Though these new students have already amassed a grand total of 3,450 years of professional experience and 19,300 years of life experience, Dean Kathleen McCartney assured that there is still plenty of experience to be had.
“Each year, I give this advice to incoming students about how to make your experience here the best it can be: surrender to this place,” she said. “Let me tell you what I mean by this. Many of you are coming here with experiences that have informed your beliefs, with education ideologies, and with plans for the future. Now, there is nothing wrong with learning from experience, nothing wrong with developing ideologies, and nothing wrong with making plans. But I ask you to open your hearts and minds to your studies here.”
The entering class consists of 620 master’s students, 29 doctoral students, 11 certificate of advanced study students, and the second cohort of 25 Doctor of Education Leadership Program (Ed.L.D.) students. The average age of entering students is 28; 73 percent are female and 27 percent are male. The class is composed of students representing 38 countries and 43 states. Fourteen percent are international students and 31 percent identify as students of color.
During her remarks, McCartney shared a video from The Oprah Winfrey Show’s farewell celebration in which 20 dancers trained some 800 fans, who, in turn, taught 20,000 audience members a flash mob routine to a Black Eyed Peas performance. Calling the teaching of all those audience members a model similar to what is used at the Ed School, McCartney noted how the video and “our work demonstrate the power of teaching and the joy of learning.” “It’s a good lesson to remember,” she said.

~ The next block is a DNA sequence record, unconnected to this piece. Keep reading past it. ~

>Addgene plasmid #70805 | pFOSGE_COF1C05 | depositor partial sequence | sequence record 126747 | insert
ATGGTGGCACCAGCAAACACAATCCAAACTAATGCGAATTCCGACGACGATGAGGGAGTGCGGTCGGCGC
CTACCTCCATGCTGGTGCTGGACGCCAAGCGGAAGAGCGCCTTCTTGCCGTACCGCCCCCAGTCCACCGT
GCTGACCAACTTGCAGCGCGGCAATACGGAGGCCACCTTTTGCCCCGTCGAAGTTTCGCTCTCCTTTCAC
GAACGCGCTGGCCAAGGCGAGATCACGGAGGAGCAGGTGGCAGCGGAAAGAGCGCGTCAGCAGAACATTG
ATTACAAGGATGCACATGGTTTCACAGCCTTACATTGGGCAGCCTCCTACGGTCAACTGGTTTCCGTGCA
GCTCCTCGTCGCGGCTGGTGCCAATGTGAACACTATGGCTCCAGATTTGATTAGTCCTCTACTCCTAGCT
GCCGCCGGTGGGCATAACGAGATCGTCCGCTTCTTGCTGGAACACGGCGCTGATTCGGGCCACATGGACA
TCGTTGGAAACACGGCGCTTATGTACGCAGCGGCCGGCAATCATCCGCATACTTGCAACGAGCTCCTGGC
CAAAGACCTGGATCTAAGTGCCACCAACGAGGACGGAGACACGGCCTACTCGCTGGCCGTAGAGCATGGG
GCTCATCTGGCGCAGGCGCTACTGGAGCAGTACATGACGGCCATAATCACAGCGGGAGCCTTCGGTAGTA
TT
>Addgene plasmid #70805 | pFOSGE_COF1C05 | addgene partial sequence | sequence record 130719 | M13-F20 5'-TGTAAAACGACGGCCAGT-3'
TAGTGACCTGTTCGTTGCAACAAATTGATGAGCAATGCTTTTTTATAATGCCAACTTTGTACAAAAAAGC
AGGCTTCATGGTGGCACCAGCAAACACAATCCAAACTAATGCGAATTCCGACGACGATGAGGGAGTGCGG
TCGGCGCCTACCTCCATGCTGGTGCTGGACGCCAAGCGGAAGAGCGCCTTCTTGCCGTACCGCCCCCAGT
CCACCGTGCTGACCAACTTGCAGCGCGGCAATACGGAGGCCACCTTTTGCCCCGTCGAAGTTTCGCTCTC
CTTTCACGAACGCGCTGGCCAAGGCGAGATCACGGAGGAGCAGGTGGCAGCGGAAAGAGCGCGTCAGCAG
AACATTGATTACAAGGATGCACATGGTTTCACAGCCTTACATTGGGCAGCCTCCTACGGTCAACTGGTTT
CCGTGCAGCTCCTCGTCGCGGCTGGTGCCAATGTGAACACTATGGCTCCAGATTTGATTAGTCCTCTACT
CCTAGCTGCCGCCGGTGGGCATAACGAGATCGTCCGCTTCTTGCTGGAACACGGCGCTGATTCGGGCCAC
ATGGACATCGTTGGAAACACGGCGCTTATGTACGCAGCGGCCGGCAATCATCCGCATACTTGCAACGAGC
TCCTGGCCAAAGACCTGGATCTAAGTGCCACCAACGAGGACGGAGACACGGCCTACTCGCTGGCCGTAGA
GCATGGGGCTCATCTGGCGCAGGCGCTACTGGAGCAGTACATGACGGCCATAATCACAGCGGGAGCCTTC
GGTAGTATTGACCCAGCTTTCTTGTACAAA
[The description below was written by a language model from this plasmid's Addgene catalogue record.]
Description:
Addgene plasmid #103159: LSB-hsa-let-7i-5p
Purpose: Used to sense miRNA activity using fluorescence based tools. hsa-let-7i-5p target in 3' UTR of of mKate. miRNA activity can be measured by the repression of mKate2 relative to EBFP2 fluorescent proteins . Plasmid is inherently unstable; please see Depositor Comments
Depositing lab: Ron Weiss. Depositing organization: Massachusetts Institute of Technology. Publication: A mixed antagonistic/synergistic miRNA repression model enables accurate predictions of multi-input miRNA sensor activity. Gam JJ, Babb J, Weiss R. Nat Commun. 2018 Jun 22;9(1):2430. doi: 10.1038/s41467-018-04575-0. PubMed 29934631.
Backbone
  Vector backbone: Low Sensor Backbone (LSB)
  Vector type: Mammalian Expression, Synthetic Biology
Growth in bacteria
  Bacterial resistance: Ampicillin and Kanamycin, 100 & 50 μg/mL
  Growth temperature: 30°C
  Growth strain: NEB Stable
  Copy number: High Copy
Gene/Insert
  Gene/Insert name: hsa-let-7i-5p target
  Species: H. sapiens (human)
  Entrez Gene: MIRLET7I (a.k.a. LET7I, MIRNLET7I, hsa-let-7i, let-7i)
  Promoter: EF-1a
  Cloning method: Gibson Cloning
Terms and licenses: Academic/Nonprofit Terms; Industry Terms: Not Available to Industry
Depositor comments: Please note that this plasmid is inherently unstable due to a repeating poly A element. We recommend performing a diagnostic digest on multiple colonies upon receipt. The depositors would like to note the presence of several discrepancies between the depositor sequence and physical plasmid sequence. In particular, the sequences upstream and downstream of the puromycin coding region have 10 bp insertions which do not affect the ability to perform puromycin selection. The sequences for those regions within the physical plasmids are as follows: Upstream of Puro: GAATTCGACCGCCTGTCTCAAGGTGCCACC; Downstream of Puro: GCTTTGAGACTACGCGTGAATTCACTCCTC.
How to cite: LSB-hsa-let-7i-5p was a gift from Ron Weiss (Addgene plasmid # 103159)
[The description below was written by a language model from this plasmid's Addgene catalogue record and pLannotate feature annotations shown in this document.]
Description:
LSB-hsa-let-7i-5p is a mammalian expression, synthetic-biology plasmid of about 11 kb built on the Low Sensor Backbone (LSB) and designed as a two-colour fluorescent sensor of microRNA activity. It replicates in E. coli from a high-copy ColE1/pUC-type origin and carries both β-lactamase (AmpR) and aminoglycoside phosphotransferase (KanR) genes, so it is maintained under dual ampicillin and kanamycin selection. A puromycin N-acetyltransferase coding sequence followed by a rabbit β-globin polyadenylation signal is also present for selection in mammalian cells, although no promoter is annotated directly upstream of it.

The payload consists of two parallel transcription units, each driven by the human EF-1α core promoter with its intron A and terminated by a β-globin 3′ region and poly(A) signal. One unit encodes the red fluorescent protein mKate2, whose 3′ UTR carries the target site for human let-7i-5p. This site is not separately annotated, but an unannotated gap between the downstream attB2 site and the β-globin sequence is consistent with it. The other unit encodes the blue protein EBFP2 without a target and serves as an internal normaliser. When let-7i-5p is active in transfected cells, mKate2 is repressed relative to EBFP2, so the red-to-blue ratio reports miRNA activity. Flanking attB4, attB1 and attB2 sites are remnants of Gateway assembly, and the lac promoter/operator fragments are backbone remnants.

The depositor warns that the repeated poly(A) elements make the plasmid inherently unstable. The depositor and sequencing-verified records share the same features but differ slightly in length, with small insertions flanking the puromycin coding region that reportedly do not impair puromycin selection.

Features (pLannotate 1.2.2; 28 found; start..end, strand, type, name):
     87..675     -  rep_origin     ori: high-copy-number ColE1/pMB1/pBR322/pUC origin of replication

The faculty speaker, Senior Lecturer Joe Blatt, Ed.M.’77, winner of the 2011 Morningstar Family Teaching Award, urged students to ponder three imperatives: “Get the coverage; mind the gap; and put down the duckie.” Coverage, Blatt explained, is a filmmaking term for the variety of camera angles and perspectives needed to tell an effective story. He encouraged students to look for new perspectives in their studies and in Harvard and Cambridge more broadly, in order to fashion their own stories. Blatt called students’ attention to the “joy gap,” suggesting they embrace the pleasures of discovery and insight in their own studies, and help others discover the joys of learning. As Ernie discovers in a clip Blatt showed from Sesame Street, you have to “put down the duckie” – let go of old ideas – if you want to learn something new.
Doctoral student Liz Dawes Duraisingh, Ed.M.’07, concurred with Blatt’s tips and also shared reflections on her own time at HGSE, especially the anxiety that occurs in those early days. She reassured the students, however, that in the end the journey is well worth any initial doubts or stress.
“[This is a journey] that will hopefully expose you to many new ideas and perspectives and possibly completely change the way you think about yourself, your work, and the educational environments in which you have worked or will work, whatever and wherever they may be,” she said. “The journey can be very intense and also at times exhausting; however, it can also be inspiring, interesting, fun, and ultimately very rewarding on both a personal and professional level. That has been my experience at least.”